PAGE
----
5. Gaius Julius Caesar
The greatest general in Rome’s history, Caesar came to power first as a quaestor and praetor before being elected as consul and proconsul in 59 BC and organizing the First Triumvirate with Pompey and Crassus. He distinguished himself by leading campaigns in Gaul, Britain and Germany but his growing power scared the senate and he was asked to disband his forces. Not only did he refuse this request, he marched on Rome. He started an outbreak of civil war that lasted until December 49 BC when he held a dictatorship in Rome for eleven days while he was elected as consul. He then chased Pompey to Egypt where he remained living with Cleopatra for several years. On his return to Rome he improved the living conditions of his people and drew up elaborate plans for consolidation of the empire. In 44 BC he became dictator for life, a title that was short lived because on the Ides of March (March 15th) 44 BC, he was stabbed to death by a group of his friends and protégés including Cimber, Casca, Cassius and Brutus.
4. Hannibal Barca
A Carthaginian General, Hannibal was a master strategist who developed outflanking tactics. Dubbed the father of strategy by military historian Theodore Ayrault Dodge, he grew up with a fierce hatred of the Romans. After the death of his brother-in-law Hasdrubal, he took command of the Gaulo-Cathaginian army and set his sights on Rome. He set out in the spring of 218 BC and fought his way through the Pyrenees and the Alps with a force of 46,000 soldiers and 37 war elephants. When he was in Roman territory, he ravaged hundreds of towns leaving complete destruction in his wake. Some of his greatest victories were at Trebia, Lake Trasimenus and Cannae, even turning some Roman cities against his enemies. Scipio eventually defeated him in his homeland at the Battle of Zama, after which he signed a peace treaty in 201 BC. After several years as a suffete, he was accused by his political enemies of conspiring with King Antiochus of Syria. At the threat of a Roman investigation, Hannibal fled to the court of King Prusias of Bithynia where he poisoned himself before the Romans could force him to surrender.
3. Sun Tzu
A Chinese General, Sun Tzu was the author of the first and most sophisticated book on military theory ever written, The Art of War. While not much is known about the man, it is generally accepted that he was an accomplished General who served the King of Wu in the period of the Warring States in the 4th century BC. It was at this time that he wrote The Art of War, which covers logistics, espionage, strategy and tactics with a deep reliance on philosophy. The main points it stresses are the high cost of war, the unpredictability of battle, the correlation between political and military policies and the ineffectiveness of setting hard and fast rules. Not only has it influenced Asian military thinking for centuries, but it has also formed the base of the military strategies of Napoleon, Mao Zedong, General Norman Schwarzkopf Jr. and Henry Kissinger. In more recent times, The Art of War has been adopted by business students in Tokyo, New York and London as a text on business strategy.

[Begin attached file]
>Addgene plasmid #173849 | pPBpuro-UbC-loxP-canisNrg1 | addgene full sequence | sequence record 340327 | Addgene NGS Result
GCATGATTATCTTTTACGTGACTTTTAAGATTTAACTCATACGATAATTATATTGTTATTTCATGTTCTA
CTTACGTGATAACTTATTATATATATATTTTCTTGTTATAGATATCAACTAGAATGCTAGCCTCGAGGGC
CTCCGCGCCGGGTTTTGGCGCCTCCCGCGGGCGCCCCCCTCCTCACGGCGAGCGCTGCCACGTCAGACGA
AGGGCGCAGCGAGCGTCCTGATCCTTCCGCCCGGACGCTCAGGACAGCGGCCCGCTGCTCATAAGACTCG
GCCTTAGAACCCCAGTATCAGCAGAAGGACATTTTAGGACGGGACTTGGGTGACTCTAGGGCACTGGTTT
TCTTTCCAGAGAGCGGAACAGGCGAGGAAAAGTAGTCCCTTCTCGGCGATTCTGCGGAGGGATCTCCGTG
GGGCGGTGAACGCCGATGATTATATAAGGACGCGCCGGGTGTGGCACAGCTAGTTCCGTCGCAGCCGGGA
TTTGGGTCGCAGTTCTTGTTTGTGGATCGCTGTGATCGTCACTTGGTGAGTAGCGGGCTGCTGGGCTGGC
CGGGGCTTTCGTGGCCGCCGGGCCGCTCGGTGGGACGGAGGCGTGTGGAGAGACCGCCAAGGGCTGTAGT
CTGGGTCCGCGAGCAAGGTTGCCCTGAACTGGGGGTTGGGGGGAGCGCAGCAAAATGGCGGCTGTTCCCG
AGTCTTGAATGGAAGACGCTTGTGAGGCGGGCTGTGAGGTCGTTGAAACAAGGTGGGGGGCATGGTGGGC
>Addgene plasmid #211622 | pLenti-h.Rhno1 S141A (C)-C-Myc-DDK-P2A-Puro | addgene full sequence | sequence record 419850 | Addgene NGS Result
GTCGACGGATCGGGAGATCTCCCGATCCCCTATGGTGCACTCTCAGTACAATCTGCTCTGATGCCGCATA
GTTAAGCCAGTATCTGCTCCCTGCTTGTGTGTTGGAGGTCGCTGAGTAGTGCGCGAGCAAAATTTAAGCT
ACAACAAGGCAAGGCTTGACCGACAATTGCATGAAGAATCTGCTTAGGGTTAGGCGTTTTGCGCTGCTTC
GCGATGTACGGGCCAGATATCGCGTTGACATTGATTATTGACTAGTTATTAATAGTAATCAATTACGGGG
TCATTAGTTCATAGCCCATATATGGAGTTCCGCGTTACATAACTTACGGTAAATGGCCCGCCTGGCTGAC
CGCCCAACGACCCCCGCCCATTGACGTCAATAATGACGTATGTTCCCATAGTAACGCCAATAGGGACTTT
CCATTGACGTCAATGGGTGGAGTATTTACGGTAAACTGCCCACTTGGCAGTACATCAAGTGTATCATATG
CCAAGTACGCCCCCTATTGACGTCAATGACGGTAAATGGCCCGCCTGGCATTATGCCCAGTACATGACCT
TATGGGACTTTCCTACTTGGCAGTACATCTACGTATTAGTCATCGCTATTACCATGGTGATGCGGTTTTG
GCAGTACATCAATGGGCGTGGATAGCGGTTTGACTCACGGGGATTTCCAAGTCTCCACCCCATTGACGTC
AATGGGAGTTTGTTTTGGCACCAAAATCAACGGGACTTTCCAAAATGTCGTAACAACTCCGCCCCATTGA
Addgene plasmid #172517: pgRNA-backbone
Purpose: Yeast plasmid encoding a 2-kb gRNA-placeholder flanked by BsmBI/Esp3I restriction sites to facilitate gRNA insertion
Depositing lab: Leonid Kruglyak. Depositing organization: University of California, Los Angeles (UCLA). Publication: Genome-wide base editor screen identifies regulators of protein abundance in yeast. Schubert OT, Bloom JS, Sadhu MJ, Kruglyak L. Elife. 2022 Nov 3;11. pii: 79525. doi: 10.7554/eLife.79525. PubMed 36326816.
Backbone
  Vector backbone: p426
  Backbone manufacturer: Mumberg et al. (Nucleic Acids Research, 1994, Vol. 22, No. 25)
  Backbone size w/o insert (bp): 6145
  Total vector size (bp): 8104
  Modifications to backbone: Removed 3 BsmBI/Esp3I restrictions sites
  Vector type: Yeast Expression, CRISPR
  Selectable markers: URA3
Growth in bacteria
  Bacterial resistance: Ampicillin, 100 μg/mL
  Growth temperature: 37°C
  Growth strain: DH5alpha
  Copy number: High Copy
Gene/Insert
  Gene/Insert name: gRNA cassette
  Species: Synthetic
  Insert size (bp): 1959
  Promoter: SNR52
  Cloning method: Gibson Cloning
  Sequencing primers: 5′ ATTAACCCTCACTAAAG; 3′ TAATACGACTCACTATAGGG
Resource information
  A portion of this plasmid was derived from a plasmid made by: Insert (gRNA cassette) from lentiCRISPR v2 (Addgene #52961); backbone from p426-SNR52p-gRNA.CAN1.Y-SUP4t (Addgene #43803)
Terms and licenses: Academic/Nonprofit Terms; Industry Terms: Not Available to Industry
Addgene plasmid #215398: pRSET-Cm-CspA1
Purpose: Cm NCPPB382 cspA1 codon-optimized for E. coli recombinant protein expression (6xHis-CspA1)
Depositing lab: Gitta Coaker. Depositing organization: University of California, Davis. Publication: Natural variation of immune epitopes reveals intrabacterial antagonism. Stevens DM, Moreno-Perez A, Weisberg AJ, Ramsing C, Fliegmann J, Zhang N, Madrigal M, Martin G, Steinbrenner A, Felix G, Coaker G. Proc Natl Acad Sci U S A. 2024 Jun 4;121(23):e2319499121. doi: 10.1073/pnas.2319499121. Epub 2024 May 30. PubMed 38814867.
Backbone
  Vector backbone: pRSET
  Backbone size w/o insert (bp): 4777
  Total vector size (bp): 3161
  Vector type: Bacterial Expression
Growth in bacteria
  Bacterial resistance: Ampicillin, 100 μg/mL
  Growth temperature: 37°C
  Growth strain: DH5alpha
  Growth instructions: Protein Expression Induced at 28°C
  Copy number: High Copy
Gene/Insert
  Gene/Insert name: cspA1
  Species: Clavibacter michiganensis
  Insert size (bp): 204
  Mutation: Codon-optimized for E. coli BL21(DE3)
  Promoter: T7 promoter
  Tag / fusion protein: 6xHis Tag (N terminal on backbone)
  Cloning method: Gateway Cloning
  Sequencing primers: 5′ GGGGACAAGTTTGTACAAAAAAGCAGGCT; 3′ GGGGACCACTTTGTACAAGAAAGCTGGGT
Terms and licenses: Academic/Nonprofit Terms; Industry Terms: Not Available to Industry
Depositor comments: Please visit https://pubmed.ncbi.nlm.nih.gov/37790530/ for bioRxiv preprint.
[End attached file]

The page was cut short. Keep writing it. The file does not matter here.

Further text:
2. Leonidas I
Best known for his heroic last stand at the Battle of Thermopylae, Leonidas’ early years have barely been documented although legend has it that he was the descendant of Heracles. His reign began somewhere around 490 BC and he shared control with Leotychides, as was Spartan custom of the time. The Persian army, led by King Darius, had been conquering Greece for close to ten years when Leonidas became King. When Darius died in 481 BC his son Xerxes continued his father’s expansion into the Greek mainland. In an attempt to stop the advancing army in their tracks, Leonidas (despite warnings by the Oracle of Delphi that told of his death) went to meet Xerxes with 7000 troops including the famed 300 Spartans, at the Pass of Thermopylae (aptly nicknamed the Hot Gates). Xerxes sent in wave after wave of troops including his Immortals who were in turn slaughtered by the Greeks. After a few days of fighting a Greek traitor told Xerxes of a mountain trail which he could use to outflank his enemy. Leonidas learned of the betrayal and sent away most of his men keeping only the 300 Spartans that made up his personal guard. Leonidas’ 300 valiantly fought off the advancing Persians down to their last man. Leonidas was killed and his body was beheaded and crucified which only served to anger his fellow Spartans who expelled the Persians from Greece a few months later at the Battle of Plataea.
1. Alexander the Great
Arguably one of the greatest generals of antiquity, Alexander’s conquests extended the Macedonian kingdom from Greece to India, almost the entire known world at the time. Born in 356 BC his early years were spent under the tutelage of the philosopher Aristotle. His early military career was spent releasing Greece from the grasp of the Persians. From there he moved through Syria, Egypt (where he founded the city of Alexandria and visited the oracle of Ammon and claimed his divinity), and Asia Minor before his final conquest into India. He then returned to the west and began making preparations to invade Arabia but before he could achieve this conquest, he fell ill and died in June 323 BC. Throughout his reign, the casualties of his troops compared to those of his enemies were considerably less, mostly due to his quick tactical thinking and his love for the men who fought under him.